From the Richmond Daily Dispatch:
Inaugural address of Gov. Jackson, of Missouri.
St. Louis,Jan. 4–Governor Jackson’s inaugural address was almost exclusively devoted to the discussion of Federal relations.–He says the destiny of the slaveholding States are identical, and Missouri would best consult her own interests and the interests of the whole country by a timely declaration of her determination to stand by her sister slaveholding States, in whose wrongs she participates and with whose institutions her people sympathize.
Missouri will remain in the Union so long as there is a hope of maintaining the guarantees of the Constitution; but it the Northern States are determined to put the slaveholding States on the footing of inequality, by preventing the entrance of slaves into the Territories; admitting no more slave States; or persisting in nullifying or perverting the Constitution in reference to slave property, then they themselves practically abandon the Union, and cannot expect the South to submit to such a Government.
He opposes coercion, and says the project of maintaining the Government by force may lead to a consolidated despotism, but never to Union. Our Government is based upon justice, equality — and the first drop of blood shed in a war of aggression upon Sovereign States will result in the overthrow of the entire Federal system. He says he has not abandoned all hope of the preservation of the Union, and he believed that, by prudence and well-directed efforts, an adjustment alike honorable to both sections can be effected. He is opposed to Congressional compromises, and says the South can rely only upon constitutional guaranties, and, to effect this end, he advises the calling of a Southern Convention to agree upon such amendments of the Constitution as would secure her just rights, and submit them to the Northern States for their action. He advises the calling of a State Convention to ascertain the will of the people on the subject; and also advises a thorough organization of the State militia to repel invasion and protect property and the lives of citizens. He recommends the legalization of the suspension of specie payments by the banks.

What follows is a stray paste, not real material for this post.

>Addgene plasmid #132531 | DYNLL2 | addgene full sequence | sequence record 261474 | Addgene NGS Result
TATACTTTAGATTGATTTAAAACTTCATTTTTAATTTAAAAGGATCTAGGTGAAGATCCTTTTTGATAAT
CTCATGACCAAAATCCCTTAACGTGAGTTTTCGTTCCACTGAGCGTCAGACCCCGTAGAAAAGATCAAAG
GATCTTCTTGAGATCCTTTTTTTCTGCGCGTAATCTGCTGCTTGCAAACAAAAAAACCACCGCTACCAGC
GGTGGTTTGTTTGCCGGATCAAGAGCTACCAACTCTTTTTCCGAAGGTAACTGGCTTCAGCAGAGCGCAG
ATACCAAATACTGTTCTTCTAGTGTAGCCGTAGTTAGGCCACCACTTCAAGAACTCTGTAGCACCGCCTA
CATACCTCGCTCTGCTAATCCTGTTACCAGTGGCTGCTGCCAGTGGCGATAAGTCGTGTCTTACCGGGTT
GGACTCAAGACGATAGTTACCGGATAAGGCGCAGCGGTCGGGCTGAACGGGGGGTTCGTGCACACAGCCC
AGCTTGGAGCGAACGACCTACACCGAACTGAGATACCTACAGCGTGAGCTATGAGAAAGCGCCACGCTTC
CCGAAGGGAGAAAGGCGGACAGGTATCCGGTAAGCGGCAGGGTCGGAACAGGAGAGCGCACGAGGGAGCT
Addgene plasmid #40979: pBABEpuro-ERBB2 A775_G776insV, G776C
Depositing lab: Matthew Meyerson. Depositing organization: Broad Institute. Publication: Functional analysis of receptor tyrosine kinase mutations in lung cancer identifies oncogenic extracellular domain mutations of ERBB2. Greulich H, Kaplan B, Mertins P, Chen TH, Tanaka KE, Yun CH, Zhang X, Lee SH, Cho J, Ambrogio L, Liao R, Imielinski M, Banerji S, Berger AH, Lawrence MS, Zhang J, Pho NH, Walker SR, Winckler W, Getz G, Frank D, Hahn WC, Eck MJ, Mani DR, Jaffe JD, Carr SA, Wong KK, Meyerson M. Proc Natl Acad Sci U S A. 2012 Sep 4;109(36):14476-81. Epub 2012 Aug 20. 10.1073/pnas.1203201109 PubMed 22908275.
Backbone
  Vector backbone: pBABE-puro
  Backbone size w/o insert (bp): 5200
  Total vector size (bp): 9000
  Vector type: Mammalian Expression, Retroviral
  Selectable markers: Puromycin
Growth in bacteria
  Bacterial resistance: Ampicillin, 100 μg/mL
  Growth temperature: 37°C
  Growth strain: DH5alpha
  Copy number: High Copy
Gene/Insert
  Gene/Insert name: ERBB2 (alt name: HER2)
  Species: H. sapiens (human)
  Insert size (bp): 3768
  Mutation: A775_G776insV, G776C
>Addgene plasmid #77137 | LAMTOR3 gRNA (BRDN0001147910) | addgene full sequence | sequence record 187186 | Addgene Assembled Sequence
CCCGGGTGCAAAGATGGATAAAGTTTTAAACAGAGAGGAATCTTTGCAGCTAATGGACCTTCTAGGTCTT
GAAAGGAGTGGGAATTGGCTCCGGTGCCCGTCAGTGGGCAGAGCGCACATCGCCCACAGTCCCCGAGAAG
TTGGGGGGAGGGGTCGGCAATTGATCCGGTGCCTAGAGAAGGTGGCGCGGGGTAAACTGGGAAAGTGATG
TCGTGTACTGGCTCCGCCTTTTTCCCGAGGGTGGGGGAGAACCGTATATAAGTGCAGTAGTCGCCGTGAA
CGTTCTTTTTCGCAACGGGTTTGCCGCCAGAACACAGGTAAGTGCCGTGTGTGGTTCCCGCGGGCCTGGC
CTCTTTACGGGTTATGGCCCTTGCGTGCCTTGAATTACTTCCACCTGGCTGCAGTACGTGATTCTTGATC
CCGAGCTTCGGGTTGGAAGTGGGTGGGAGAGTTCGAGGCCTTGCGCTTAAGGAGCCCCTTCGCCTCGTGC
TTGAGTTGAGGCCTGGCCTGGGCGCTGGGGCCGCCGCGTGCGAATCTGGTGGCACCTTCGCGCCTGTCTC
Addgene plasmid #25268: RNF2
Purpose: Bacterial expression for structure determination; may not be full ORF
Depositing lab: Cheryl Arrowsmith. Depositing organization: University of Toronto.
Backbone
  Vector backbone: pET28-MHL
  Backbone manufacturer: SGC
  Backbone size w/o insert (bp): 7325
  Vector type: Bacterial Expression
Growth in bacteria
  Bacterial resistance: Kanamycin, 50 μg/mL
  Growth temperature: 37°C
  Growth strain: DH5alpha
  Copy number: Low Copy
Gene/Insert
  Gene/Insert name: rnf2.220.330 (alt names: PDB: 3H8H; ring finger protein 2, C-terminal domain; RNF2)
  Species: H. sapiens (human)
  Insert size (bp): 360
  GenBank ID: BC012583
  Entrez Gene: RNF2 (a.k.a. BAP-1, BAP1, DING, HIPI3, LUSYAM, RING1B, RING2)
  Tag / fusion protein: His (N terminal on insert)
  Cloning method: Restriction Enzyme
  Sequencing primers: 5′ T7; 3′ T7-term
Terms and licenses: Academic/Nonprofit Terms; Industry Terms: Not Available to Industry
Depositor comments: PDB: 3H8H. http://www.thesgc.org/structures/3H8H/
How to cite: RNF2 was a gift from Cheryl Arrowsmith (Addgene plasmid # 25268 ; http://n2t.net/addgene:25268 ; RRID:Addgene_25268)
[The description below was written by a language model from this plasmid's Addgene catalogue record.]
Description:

Claiborne Fox Jackson was elected Governor of Missouri as a “popular sovereignty” Democrat. As his inaugural suggested, he was not a strong Unionist. Within three months, he would be forced out of office by the Missouri Constitutional Convention.
Note that Missouri was the only state in which at least one county went for each of the four presidential candidates in 1860. The overall vote totals were 35.5% Douglas (Missouri was the only state he carried), 35.3% Bell, 18.9% Breckinridge, and 10.3 % Lincoln. Three counties went for Lincoln — Gasconade, St. Louis, and St. Louis City — all of them probably due mainly to German immigrants’ votes. It is interesting to compare the county votes with the slave population map:
Here we see that the areas with the largest slave populations were mostly for Bell, as was the case in Mississippi and Alabama*. Large slaveholders were conservative, and supported Bell’s Constitutional Union party. Breckinridge voters in Missouri were concentrated in the Ozarks, among small farmers with few or no slaves; the traditionally populist appeal of the Democratic party probably was responsible for this. As both Bell and Douglas voters tended to oppose secession, and they combined for over 70% of the 1860 vote, it is apparent that the union had considerable support in Missouri, despite the views of its new governor.
*See Barney, The Secessionist Impulse: Alabama and Mississippi in 1860.